SHERIDAN — After establishing itself as a nonprofit in December, Rooted in Wyoming has grown from one school garden to multiple gardens in the works while offering other assistance to schools in the area.
Rooted executive director Bonnie Gregory said the nonprofit’s pilot garden at the Big Horn schools has been a slow process but is coming together. She said they’ve completed the fencing and topsoil for the garden, which was designed and named The Ram Harvest Garden by parents and students.
Gregory said students are working together to complete the garden and have added their own ideas to the planting. She said students decided to plant pumpkins in the spring so kindergärtners could enjoy them in the fall.
Rooted has also started building a garden at Holy Name Catholic School. The group hosted a build day Saturday, and Gregory said the garden is about three-quarters of the way done.
“It was this collaborative effort of them screwing and measuring and all of them were involved and excited,” Gregory said about students participating at the build day.
Woodland Park Elementary School students have received a chance to garden off campus. Rooted has partnered with the University of Wyoming’s Sheridan Research and Extension to allow students to use a piece of property the extension leases from Whitney Benefits.
Woodland Park teacher Donna Johannesmeyer said the students have been to the facility about three times, planting tomatoes, green beans, peppers, lettuce and more from heirloom seeds. Last month, the students transferred plants to larger planters.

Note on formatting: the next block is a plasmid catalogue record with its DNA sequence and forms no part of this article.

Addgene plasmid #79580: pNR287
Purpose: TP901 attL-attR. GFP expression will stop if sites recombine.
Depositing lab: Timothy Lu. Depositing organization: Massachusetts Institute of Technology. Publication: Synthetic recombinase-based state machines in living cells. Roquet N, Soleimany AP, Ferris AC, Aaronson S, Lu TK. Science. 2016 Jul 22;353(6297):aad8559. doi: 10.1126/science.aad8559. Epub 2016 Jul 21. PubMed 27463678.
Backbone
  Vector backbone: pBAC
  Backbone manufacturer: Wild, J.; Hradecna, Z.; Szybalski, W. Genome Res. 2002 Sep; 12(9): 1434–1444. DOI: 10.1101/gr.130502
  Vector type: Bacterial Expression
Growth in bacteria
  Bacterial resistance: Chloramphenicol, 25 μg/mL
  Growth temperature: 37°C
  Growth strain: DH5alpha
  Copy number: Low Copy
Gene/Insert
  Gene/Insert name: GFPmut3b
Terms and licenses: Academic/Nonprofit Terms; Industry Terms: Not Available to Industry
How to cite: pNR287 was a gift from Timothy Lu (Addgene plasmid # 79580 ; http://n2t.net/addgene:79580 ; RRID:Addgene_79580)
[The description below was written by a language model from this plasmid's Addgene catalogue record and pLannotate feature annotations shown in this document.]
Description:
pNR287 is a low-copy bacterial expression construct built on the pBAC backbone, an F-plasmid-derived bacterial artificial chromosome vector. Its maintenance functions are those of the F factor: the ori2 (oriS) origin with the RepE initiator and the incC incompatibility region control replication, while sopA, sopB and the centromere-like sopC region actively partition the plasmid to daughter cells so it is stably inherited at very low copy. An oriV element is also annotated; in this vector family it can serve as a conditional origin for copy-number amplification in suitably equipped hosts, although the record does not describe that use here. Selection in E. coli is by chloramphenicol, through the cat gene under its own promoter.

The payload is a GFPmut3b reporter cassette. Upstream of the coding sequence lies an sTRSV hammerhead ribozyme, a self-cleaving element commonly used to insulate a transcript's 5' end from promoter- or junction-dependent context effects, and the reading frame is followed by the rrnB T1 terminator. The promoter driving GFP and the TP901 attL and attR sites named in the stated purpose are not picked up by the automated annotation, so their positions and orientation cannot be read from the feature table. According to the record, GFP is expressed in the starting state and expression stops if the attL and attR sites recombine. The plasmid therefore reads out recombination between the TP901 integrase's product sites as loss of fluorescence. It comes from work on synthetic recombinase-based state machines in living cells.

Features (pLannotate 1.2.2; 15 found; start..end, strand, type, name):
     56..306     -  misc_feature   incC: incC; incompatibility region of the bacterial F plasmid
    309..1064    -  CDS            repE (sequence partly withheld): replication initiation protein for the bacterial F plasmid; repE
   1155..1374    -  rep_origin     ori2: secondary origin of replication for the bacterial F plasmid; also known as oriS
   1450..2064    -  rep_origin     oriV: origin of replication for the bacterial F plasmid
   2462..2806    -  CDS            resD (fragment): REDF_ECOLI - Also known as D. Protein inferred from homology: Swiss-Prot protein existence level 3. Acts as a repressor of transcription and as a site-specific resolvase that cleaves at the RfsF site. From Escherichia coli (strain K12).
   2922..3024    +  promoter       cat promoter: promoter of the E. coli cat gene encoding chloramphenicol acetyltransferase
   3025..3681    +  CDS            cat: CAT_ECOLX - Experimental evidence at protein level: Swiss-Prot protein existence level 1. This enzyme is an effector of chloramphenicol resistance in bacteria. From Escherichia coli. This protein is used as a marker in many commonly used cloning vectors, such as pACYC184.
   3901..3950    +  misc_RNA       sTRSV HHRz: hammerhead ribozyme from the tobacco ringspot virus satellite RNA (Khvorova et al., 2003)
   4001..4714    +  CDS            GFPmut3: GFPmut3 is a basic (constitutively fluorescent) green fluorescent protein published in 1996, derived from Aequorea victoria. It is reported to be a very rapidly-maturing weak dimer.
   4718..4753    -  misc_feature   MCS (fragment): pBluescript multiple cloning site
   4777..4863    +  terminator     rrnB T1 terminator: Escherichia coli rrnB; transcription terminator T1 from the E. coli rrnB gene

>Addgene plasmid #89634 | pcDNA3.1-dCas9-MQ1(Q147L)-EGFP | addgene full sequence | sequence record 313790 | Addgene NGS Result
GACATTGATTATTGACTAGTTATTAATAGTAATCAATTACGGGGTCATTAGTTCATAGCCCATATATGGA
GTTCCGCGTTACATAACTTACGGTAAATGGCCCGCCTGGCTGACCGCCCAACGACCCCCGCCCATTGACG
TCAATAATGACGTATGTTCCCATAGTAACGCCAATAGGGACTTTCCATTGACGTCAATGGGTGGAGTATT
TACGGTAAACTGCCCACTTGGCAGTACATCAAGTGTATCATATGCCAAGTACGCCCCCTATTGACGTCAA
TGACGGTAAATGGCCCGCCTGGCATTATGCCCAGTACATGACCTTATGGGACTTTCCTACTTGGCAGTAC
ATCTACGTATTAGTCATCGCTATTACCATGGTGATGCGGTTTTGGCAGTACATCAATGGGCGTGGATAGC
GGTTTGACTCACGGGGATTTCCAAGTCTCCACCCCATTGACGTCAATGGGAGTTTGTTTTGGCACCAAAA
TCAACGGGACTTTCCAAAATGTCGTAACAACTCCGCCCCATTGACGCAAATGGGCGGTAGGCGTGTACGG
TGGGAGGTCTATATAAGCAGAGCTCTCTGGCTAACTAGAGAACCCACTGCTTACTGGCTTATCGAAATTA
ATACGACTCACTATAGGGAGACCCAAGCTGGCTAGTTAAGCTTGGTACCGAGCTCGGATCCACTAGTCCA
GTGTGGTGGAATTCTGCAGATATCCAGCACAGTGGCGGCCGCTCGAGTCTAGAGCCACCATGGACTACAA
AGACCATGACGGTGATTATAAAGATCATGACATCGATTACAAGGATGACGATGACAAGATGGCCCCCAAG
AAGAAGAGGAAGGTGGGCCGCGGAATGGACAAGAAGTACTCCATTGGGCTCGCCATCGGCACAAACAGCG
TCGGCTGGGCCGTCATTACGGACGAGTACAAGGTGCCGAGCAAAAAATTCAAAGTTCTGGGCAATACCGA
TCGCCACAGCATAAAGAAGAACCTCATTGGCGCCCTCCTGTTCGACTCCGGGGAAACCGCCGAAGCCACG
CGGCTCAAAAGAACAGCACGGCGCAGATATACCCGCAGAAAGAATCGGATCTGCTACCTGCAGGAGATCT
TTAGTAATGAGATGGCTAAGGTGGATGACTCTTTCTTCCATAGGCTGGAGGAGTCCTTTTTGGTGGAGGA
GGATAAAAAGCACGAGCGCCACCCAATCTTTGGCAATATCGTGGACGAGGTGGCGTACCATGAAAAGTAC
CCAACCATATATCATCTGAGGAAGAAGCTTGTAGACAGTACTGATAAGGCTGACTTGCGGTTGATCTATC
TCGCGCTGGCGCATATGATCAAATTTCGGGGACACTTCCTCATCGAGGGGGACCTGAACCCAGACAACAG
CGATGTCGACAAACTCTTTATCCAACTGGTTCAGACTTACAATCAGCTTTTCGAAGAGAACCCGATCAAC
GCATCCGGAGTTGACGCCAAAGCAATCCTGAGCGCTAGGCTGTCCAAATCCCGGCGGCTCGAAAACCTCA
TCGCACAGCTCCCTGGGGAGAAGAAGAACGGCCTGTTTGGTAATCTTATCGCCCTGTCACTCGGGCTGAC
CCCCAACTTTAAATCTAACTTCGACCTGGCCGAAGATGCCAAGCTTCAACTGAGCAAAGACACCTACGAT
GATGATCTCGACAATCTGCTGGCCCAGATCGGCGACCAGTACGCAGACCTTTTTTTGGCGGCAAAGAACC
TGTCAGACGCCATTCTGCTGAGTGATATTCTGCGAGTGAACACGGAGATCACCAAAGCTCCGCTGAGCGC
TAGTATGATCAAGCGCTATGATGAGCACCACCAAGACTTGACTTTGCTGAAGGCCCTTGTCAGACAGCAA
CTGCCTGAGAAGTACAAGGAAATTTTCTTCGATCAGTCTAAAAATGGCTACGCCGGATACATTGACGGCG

Johannesmeyer said this is all part of a curriculum developed by Texas A&M University called Learn, Grow, Eat & Go! She said students learn how to grow plants and eat healthy. She said there’s also an active component to the curriculum.
Johannesmeyer said the students have been enjoying the planting and she has been told by many that it’s the best part of their day.
Gregory said Rooted has also been working to bring a garden to Normative Services, Inc. and they’re in the final stages of securing a greenhouse donation for the garden. She also said the Wyoming Girls School, which already has a garden and greenhouse, has asked Rooted to help with curriculum as an effort to bring the garden into the classroom.
While Gregory said the main effort of Rooted is to teach younger generations where food comes from, the program also fits into a bigger educational and economic picture.
Gregory said gardening helps students with critical thinking skills. She said it involves math, science, history, economics, nutrition and more. While participating, students have to solve problems like irrigation and other issues.
Additionally, Gregory said agriculture is one of Wyoming’s three main economic sectors, the other two being tourism and energy, and it’s possible that an early introduction to agriculture could result in future ranchers or farmers. This is important, she said, as existing agriculture producers are aging out of the industry.
“We’re really short on producers,” Gregory said. “We need them.”